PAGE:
I can’t remember the last time I read a book with a protagonist as distinctive as Cricket Cherpin, the seventeen-year-old narrator of Scott Blagden’s debut YA novel Dear Life, You Suck. Some reviewers have compared Cricket to Holden (Caulfield, The Catcher in the Rye) and I guess I can see it, but I found Cricket less navel-gazey and more sympathetic than Holden, although I guess that might just be a function of context.
Cricket has lived at the Naskeag Home for Boys in Maine since he was eight. The way Cricket describes it, “It was a minimum-security facility, so the joint looks more like a mansion than a penitentiary, but you’ll never catch me calling this jailhouse home.” More often than not, Cricket refers to it as “Prison.” The Home is run by Mother Mary, a formidable figure; “She’s a presence. A planet. She has her own gravity.” Cricket has a million names for Mother Mary: Mother Mary Mockery. Mother Mary Mushroom Cloud. Mother Mary Mafia. You get the picture.
Cricket’s mouth often gets him into trouble. So do his fists. Caretaker, the actual caretaker at the home, has been teaching Cricket to box for years, but he only uses his fists to protect the Little Ones – the younger boys who live at the home – and the weaker students at school. Cricket won’t start a fight, but he is certainly capable of ending it.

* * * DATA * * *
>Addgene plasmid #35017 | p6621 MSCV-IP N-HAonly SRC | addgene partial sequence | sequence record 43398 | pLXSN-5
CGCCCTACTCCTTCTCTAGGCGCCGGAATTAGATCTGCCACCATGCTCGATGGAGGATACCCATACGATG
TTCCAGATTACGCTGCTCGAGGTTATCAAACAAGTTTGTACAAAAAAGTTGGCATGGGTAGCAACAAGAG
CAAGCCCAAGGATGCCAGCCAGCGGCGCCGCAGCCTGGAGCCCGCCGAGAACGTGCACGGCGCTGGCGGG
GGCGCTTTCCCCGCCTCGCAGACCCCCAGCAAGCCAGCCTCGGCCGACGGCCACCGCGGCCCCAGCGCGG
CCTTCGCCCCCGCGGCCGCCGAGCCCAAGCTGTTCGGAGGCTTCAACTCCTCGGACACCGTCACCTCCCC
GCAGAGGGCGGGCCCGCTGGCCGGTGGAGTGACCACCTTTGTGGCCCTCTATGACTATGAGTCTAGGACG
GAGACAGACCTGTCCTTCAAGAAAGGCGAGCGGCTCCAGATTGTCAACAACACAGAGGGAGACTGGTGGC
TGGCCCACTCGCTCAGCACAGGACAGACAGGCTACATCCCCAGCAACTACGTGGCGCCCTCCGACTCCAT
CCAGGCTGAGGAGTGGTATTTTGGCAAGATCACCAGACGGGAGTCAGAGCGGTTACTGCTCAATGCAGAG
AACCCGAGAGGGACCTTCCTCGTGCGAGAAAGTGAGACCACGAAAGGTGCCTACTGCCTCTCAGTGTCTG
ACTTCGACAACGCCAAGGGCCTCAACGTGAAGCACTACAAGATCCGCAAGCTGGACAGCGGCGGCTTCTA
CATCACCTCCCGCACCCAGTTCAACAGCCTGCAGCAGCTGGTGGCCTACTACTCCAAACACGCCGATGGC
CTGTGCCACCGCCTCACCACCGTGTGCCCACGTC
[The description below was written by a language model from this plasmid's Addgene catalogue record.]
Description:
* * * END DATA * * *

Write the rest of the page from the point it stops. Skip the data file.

There are clues that Cricket has had it tough. When his flakey English teacher, Moxie Lord, asks her students to write a letter to anyone they “have beef with but ain’t ever had the nads to tell”, Cricket writes a letter to life. When Ms. Lord actually takes Cricket’s letter seriously, it compels him to dig a little deeper and in doing so he starts to unearth his trauma.
What are the prospects for a foul-mouthed, quick-tempered, irreverent teenager? Cricket might not think he has much going for him or much to look forward to beyond taking a more active role in his BFF’s drug business, but there are more people in Cricket’s corner than he realizes.
Sure, the story isn’t new, but Cricket’s distinctive voice, and good heart make Dear Life, You Suck, a total winner in my book.